17 January 2006

Batak mythology

by : Micha F. Lindemans
source : myth

Traditional Batak religion has all but disappeared today, but numerous works on the subject give a good idea of it. The religious beliefs of the Batak of Sumatra prior to their adoption of Islam or Christianity were shaped by the fusion of two major influences: the Old Megalithic and Hindu influences, which contributed to the formation of the ancient Batak culture.

The Indian influence can be found in the most essential elements of their traditional religious belief, such as the formation of the universe, creation myths, the existence of the souls and its survival after death, shamanist traditions, and others.

The Batak believed that the universe was divided into three levels: the upper-world, called Banua Ginjang, the middle-world, called Banua Tonga, and the under-world, which was called Banua Toru. Cosmic harmony depended upon the cooperation between the three levels. In this, the middle-world, that of humanity, played an essential role as both bridge and regulator between the upper and the lower worlds. The upper-world was the abode of a multitude of gods, while the under-world was inhabited by demons and spirits of the earth and fertility.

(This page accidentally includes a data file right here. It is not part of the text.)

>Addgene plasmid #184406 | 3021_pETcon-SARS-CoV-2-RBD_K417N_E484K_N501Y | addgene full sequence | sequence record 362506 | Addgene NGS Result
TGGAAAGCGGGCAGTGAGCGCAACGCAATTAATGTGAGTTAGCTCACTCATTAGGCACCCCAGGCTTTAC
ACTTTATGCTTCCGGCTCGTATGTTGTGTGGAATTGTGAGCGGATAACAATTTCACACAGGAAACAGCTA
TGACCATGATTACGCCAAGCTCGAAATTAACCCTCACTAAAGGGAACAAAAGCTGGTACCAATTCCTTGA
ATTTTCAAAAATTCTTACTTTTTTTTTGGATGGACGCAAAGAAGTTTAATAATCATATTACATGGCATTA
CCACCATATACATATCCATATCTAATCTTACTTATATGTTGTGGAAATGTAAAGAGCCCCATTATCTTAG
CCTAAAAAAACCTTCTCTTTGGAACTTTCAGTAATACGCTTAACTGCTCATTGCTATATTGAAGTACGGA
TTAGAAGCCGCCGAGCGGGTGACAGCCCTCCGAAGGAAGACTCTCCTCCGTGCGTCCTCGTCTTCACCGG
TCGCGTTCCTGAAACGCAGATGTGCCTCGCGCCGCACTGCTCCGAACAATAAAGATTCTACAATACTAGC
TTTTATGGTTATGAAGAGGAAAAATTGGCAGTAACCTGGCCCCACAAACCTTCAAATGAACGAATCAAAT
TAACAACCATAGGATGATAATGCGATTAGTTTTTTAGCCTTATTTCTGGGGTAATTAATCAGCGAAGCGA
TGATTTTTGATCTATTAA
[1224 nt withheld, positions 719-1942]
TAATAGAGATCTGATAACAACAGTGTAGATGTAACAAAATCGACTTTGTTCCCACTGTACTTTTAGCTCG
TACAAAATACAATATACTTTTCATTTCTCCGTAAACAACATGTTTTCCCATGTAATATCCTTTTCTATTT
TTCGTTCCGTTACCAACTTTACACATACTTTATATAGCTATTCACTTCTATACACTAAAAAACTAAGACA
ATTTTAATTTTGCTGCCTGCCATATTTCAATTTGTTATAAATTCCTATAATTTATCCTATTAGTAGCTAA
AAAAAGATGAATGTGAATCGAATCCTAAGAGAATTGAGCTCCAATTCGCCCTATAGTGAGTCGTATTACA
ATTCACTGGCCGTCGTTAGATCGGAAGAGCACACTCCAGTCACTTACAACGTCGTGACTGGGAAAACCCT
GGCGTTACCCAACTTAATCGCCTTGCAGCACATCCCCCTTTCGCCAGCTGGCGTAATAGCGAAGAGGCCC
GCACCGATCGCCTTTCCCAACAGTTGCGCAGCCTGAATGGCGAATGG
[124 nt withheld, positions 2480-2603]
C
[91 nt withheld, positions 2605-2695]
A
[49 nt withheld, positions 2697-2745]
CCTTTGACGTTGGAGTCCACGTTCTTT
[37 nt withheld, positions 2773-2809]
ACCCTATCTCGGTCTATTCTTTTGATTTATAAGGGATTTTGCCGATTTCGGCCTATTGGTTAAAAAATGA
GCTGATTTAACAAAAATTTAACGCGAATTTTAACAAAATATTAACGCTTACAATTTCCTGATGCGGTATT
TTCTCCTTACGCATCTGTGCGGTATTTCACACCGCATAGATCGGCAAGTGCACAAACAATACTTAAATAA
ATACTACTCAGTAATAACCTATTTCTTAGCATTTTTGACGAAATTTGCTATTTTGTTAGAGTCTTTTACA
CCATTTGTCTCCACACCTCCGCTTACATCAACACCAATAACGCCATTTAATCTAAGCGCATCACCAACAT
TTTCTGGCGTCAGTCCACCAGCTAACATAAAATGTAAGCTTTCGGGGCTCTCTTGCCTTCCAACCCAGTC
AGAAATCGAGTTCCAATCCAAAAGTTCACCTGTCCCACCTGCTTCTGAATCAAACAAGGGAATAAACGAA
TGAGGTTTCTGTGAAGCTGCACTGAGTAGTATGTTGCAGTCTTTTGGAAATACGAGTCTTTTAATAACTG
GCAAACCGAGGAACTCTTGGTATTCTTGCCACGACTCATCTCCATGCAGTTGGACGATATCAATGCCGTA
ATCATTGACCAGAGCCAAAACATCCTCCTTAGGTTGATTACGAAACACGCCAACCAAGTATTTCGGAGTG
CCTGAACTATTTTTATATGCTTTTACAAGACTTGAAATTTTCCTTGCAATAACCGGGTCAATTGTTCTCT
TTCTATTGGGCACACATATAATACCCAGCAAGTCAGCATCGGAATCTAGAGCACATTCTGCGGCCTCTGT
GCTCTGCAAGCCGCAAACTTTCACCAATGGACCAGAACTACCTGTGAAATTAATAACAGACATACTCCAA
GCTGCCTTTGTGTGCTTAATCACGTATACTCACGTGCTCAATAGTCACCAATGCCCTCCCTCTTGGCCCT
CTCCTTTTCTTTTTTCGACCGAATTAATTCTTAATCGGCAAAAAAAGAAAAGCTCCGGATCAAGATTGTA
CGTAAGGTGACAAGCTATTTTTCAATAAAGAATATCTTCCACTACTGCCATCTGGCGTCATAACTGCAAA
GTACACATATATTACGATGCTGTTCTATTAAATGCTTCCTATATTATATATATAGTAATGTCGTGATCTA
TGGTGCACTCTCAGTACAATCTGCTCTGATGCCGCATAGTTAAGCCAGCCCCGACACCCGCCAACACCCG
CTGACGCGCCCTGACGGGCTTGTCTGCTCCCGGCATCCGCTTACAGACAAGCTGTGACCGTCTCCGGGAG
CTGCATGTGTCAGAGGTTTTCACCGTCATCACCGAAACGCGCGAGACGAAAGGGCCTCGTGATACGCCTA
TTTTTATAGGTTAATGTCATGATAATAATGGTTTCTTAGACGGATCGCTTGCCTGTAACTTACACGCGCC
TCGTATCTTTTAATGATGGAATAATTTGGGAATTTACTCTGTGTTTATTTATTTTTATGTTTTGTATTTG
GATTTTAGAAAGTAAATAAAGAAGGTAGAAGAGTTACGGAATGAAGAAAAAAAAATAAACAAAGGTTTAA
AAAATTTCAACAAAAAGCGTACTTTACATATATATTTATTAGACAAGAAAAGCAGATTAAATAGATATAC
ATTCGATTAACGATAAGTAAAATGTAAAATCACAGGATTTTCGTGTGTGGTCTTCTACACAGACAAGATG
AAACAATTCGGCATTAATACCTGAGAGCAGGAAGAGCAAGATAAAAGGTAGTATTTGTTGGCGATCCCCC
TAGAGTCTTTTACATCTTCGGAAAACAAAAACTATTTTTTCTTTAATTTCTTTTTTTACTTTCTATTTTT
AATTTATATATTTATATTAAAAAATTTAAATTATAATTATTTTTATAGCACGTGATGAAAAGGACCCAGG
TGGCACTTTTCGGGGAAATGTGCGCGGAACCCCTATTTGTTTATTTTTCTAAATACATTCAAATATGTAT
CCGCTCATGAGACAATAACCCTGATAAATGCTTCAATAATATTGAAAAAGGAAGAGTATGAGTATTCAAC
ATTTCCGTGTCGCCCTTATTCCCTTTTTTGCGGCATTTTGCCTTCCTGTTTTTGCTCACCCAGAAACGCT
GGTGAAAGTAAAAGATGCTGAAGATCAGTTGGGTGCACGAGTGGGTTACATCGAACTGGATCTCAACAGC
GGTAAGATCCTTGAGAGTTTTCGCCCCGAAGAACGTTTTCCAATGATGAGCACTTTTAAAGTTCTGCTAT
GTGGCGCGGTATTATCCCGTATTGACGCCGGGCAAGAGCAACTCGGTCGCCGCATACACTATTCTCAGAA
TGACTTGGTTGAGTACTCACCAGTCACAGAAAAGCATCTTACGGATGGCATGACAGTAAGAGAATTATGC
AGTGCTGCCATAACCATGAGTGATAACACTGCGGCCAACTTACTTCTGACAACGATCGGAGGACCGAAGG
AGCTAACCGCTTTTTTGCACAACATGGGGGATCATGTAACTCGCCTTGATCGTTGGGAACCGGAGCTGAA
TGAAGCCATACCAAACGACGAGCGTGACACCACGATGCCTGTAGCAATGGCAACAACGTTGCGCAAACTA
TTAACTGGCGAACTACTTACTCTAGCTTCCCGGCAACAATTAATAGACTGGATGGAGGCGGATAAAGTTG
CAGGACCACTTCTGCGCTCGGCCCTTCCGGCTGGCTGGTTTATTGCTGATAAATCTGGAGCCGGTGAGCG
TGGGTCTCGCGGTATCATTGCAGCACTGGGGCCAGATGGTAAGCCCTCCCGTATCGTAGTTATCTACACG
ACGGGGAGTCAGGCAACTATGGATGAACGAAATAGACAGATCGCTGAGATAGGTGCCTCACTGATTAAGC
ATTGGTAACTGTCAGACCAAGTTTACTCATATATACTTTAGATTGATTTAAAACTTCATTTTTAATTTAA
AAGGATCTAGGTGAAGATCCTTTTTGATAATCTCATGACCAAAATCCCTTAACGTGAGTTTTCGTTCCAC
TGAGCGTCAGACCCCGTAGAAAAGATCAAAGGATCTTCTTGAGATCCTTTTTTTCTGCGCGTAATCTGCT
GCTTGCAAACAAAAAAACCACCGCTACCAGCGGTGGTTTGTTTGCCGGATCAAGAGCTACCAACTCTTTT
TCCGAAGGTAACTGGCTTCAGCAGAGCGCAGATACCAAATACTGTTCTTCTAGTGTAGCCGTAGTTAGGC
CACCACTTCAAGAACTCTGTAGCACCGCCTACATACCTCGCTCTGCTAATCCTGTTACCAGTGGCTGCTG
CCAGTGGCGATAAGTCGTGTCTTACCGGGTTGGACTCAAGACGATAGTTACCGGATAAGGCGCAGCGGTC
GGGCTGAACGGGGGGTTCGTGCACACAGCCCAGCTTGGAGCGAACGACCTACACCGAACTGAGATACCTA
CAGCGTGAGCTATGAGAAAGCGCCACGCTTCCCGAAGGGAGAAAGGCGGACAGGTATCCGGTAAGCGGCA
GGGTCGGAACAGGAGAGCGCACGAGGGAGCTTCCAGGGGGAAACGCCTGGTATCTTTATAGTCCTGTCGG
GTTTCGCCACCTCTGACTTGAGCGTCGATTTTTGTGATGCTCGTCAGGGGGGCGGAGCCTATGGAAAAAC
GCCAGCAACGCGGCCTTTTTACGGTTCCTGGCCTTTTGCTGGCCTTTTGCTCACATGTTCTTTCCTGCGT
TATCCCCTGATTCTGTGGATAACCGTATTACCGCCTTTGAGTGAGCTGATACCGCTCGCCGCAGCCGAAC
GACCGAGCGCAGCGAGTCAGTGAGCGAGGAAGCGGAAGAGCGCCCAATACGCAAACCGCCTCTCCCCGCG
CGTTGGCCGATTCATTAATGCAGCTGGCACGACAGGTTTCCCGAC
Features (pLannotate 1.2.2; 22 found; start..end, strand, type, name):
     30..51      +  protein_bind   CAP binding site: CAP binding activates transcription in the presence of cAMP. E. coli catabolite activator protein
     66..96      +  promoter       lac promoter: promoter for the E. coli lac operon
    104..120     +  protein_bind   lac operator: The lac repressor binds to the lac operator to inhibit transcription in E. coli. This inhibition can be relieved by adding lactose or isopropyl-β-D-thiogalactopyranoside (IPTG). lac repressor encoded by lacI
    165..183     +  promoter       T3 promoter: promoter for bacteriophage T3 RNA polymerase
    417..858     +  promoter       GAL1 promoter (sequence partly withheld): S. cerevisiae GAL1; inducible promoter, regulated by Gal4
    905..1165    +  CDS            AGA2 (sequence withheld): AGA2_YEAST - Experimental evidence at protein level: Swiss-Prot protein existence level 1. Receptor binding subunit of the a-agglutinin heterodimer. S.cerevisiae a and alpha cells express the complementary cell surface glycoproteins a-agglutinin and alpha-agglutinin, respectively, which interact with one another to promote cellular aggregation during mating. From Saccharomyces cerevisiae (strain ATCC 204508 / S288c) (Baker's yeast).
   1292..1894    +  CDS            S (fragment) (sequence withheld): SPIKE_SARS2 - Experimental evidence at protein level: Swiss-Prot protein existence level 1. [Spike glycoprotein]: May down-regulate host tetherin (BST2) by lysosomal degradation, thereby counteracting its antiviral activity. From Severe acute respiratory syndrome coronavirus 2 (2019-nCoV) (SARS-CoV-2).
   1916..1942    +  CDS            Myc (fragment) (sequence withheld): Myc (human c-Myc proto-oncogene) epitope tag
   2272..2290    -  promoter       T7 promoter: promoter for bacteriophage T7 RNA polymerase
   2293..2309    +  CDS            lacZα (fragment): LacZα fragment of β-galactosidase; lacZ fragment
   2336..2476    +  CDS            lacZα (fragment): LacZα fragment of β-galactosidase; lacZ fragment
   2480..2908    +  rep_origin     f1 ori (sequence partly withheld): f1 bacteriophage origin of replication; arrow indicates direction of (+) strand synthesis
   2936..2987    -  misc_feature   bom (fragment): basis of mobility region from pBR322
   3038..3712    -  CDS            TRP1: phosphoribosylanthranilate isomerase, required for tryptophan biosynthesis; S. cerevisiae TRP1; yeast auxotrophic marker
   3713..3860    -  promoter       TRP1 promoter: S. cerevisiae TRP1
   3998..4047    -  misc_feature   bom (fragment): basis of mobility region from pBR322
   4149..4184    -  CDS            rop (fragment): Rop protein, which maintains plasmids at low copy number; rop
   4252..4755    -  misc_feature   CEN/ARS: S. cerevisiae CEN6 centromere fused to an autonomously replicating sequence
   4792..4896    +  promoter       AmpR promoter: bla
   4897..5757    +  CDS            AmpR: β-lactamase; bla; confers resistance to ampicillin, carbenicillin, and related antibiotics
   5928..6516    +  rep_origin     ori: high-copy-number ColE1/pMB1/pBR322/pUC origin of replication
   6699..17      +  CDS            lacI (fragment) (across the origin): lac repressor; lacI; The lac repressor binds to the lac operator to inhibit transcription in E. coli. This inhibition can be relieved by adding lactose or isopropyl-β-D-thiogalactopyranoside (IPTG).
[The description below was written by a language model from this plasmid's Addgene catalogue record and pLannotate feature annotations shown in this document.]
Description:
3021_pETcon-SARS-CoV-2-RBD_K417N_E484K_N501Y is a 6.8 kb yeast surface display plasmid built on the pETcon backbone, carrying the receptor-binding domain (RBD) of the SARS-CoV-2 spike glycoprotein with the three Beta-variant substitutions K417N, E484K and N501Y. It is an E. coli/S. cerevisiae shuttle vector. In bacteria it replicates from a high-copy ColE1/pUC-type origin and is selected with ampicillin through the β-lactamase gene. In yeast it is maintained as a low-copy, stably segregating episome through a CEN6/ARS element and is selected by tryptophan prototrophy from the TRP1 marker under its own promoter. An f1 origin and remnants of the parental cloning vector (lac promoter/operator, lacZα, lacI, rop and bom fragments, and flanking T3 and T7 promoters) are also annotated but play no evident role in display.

The creator of the universe was known as Mulajadi na Bolon. He was assisted by a whole pantheon of lesser gods, distributed among the seven levels of the upper-world. His children constitute a sacred triad, which consisted of Batara Guru, Soripada, and Mangala Bulan. These three divinities were venerated by the Batak as a triform unity under different names: Debata Sitolu Sada ("the three devatas in one") or Debata na Tolu ("the three gods"). In the order of presidence in the Batak pantheon, they come immediately after the supreme god Mulajadi na Bolon.

Other important deities were Debata Idup (the "living god") and Pane na Bolon, who ruled the middle-world. A host of lesser divinities occupy the seven different levels of the upper-world. These too are more or less related to the Indian divinities. Among those divinities are, for instance, Boraspati ni Nato and Boru Saniang Naga. At a lower level exist a multitude of spirits who inhabit lakes, streams, and mountains. In traditional Batak animism, still alive to some extend today, all were venerated simultaneously; the supreme god, the lesser gods, the nature spirits, and the Begu or souls of the ancestors.